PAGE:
Read Here

When times get rough, Keli Lynch-Wright sings the words to Bob Marley’s classic song “Three Little Birds” to her young son Ashton.

She sang the words: “Don’t worry about a thing, ’cause every little thing gonna be alright,” to her then 5-year-old son after their Alabaster home burned to the ground about seven years ago. Lynch-Wright still sings the song to her son, who will be 13 next month, from time-to-time, she said.

Ashton even sings the song to her when she needs cheering up, she said.

The song, along with the duo’s love of helping others, inspired the disaster relief organization – Hatching Hope — that Lynch-Wright and Ashton launched officially in January. The organization has ready helped dozens if not hundreds of families statewide.

“It all flowed together,” said Ashton, of how he came up with the name of the non-profit.

The statement, though, also applies to how quickly Hatching Hope has taken off.

Having worked in the apartment industry for 20 years, Lynch-Wright often found herself helping families across the state who lost their homes and possessions to fire. When she could, she brought Ashton along to help, even more so after they lost their home to fire.

Over the years, Lynch-Wright became a master at recruiting volunteers, securing donations and corporate sponsors and connecting these volunteers and donors with those in need.

This skill became essential when launching a statewide disaster relief organization (which Ashton hopes will expand worldwide).

Lynch-Wright said the work often starts with a $10 donation and one person committing an hour’s worth of time.

“For years in this business, anything we set out to do, we get it done, and it is done bigger and better than anyone could have ever dreamed of,” Lynch-Wright said.

One example is the April 27, 2011 tornado that killed 53 people in Tuscaloosa and destroyed more than 5,300 homes there. Lynch-Wright said she felt compelled to do something to help, but the devastation was too big for many people to comprehend.

She and others in the apartment industry partnered with a moving company and collected donations from property managers and delivered them to apartment dwellers who lost everything.

The day before Thanksgiving last year, Lynch-Wright said she and her son responded to a massive fire at The Park at Hoover apartments to help those displaced.

“The clubhouse was packed” with more than 100 people, she said. “Everyone was sleeping on the floor.”

Many of them escaped with only the clothing on their backs, Lynch-Wright said.

She said Ashton suggested they go home and get the air mattress his friends use when they sleep over.

They didn’t stop there, Lynch-Wright said. They combed through the Black Friday sales and bought all of the air mattresses they could find.

“That is where it all started,” she said, of Hatching Hope.

Lynch-Wright left her full-time job and moved quickly to get the non-profit up and running.

Hatching Hope has grown from a handful of volunteers in Birmingham to a network of volunteers, sponsors and fire officials in Mobile, Montgomery, Auburn, Tuscaloosa, Huntsville and Birmingham.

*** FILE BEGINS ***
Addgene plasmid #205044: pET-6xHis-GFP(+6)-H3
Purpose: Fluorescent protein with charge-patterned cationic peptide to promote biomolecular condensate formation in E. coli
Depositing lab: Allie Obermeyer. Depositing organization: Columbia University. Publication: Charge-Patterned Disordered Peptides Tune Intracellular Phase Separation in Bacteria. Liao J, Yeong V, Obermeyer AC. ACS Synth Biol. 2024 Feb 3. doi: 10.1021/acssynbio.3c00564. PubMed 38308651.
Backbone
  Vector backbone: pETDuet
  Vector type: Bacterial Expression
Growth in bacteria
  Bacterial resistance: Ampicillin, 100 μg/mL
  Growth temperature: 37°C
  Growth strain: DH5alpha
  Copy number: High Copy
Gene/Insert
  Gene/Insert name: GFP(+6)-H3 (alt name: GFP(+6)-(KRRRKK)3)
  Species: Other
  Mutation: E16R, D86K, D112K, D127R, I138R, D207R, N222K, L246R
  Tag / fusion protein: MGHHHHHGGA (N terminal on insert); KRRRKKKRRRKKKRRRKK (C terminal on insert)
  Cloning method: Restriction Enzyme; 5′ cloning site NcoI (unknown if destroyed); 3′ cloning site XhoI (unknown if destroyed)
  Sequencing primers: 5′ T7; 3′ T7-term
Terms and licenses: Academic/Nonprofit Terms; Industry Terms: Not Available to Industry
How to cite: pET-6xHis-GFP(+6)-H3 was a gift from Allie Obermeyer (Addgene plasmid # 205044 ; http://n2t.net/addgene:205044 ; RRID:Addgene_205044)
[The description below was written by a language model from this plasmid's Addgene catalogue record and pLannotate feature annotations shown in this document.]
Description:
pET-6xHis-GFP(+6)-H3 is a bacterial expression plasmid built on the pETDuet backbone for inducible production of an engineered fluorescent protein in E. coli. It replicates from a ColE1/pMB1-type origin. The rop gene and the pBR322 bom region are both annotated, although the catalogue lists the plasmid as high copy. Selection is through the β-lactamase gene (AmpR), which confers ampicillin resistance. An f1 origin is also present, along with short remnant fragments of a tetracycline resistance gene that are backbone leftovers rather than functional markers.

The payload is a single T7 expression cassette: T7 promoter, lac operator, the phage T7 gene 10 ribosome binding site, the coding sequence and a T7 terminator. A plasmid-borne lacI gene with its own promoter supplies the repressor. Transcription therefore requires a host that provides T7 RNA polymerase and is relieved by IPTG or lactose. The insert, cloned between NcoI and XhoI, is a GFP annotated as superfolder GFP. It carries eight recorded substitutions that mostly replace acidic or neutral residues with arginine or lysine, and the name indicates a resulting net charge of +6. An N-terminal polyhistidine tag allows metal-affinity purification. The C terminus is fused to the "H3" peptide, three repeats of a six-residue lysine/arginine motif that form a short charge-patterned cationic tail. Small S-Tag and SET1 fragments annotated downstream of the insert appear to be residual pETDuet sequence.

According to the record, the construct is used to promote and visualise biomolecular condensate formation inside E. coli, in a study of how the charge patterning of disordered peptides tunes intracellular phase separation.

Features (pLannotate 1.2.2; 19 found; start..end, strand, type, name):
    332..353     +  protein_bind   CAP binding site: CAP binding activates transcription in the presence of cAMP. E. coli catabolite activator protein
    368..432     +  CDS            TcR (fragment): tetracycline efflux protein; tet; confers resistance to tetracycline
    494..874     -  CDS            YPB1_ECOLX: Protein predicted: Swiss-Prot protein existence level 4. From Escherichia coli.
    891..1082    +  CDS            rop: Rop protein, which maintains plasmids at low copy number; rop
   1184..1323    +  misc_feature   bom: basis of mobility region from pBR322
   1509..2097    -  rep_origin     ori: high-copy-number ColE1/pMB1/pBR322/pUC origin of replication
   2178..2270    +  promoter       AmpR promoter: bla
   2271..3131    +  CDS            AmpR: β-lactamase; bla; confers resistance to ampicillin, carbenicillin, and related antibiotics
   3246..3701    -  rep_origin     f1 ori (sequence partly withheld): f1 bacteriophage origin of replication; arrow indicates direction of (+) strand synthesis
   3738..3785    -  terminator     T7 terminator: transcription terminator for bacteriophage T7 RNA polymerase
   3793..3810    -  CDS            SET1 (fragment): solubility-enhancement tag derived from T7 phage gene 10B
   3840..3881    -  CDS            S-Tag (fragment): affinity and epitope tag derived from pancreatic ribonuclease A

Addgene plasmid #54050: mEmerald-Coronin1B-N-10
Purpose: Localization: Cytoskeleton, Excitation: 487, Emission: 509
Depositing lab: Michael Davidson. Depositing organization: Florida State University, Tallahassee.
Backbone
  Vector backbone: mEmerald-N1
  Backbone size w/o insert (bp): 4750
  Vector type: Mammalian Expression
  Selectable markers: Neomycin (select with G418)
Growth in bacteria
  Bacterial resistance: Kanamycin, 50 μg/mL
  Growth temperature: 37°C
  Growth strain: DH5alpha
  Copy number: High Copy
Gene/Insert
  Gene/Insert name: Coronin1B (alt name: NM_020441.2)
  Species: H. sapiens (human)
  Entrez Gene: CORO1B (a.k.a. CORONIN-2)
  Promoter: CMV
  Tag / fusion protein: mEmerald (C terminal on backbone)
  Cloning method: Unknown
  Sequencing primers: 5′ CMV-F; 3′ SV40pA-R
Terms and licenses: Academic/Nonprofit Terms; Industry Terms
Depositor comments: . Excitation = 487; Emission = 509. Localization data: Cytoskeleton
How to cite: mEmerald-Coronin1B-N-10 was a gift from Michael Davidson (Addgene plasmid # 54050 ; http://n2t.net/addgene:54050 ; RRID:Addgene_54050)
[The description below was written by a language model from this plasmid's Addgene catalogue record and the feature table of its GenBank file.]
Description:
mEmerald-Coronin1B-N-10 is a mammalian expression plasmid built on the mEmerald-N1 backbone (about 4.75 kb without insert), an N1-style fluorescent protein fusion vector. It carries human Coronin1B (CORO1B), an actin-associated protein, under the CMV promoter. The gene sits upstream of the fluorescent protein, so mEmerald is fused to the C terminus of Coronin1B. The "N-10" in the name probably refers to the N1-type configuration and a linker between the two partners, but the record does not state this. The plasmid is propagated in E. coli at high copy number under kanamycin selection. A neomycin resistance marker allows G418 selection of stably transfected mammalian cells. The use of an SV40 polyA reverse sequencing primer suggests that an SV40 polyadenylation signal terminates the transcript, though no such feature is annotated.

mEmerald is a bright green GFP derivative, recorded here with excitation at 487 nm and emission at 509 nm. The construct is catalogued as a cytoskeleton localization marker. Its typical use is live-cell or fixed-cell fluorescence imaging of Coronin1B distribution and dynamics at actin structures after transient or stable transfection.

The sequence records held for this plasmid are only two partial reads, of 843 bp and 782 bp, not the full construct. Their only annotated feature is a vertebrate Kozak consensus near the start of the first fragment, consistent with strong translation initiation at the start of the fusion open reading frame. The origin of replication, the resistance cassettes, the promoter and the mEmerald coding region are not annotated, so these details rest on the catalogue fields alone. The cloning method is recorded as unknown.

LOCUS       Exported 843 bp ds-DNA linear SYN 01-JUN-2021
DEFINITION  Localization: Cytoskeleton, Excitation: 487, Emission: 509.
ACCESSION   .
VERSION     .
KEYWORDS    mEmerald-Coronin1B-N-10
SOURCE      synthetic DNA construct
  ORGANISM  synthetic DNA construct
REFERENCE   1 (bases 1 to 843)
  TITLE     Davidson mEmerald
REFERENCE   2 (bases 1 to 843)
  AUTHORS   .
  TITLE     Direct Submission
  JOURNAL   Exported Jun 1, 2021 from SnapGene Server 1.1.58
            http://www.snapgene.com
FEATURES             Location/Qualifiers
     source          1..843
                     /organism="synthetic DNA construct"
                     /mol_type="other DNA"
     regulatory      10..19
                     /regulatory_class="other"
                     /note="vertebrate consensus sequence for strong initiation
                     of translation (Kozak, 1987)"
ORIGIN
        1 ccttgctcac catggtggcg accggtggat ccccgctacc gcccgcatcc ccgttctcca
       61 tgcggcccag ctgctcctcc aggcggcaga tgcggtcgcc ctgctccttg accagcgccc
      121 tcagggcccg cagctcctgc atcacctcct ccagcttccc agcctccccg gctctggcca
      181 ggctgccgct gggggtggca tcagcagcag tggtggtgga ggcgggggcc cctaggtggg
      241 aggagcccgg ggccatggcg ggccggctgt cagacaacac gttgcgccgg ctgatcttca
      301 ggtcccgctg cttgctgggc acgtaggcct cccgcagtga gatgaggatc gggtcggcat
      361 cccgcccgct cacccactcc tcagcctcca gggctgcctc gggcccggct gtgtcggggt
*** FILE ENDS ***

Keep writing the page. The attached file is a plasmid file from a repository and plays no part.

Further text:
Hatching Hope is a registered partner of the American Red Cross. The group is affiliated with every apartment association in the state.

Lynch-Wright said Hatching Hope is typically contacted about providing relief by the Red Cross or apartment management.

Hatching Hope works first to meet the immediate needs of fire victims. The organization provides a kit complete with an air mattress, pillows, linens, towels and toiletry kit.  Most of the kits have a personal message written by someone in Ashton’s school in Alabaster, or another volunteer or donor.

Children receive a teddy bear or action figure.

Dana Robbins, the former manager of Mountain Lodge apartments in Vestavia Hills, said Hatching Hope is providing a vital service to apartment residents.

She said Lynch-Wright and others responded to a March 11 fire at the apartments, which displaced about 10 families.

“We had a couple of residents who didn’t have any family in Birmingham,” Robbins said. “For the first few days, the items from Hatching Hope were all they had.”

She said Hatching Hope goes a step beyond what Red Cross alone can provide for displaced residents, which is often one night in a hotel and a meal. Sometimes, Hatching Hope even responds faster.

Because of her experience in the apartment industry, Lynch-Wright knows who to call for help, and apartment managers know to call her, Robbins added.

“The help they have been able to offer in our industry, there is just not enough words to say how beneficial it is,” she said.

Through the assistance of Birmingham attorney and animal advocate, Angie Ingram, Hatching Hope recently launched Hatching Hope for Pets, which provides food, a leash, collar and blanket for pets displaced along with their families.

Hatching Hope recently partnered with HD Supply, a supplier of multifamily and renovation supplies. The company is donating all of their opened returns, which they cannot resale, to Hatching Hope.

Lynch-Wright plans to sell the inventory quarterly to raise money for relief efforts. The ultimate goal is to open a store year-round to raise funds.

Visit Hatching Hope’s Facebook page and website for more information on upcoming disaster relief workshops and fundraising events.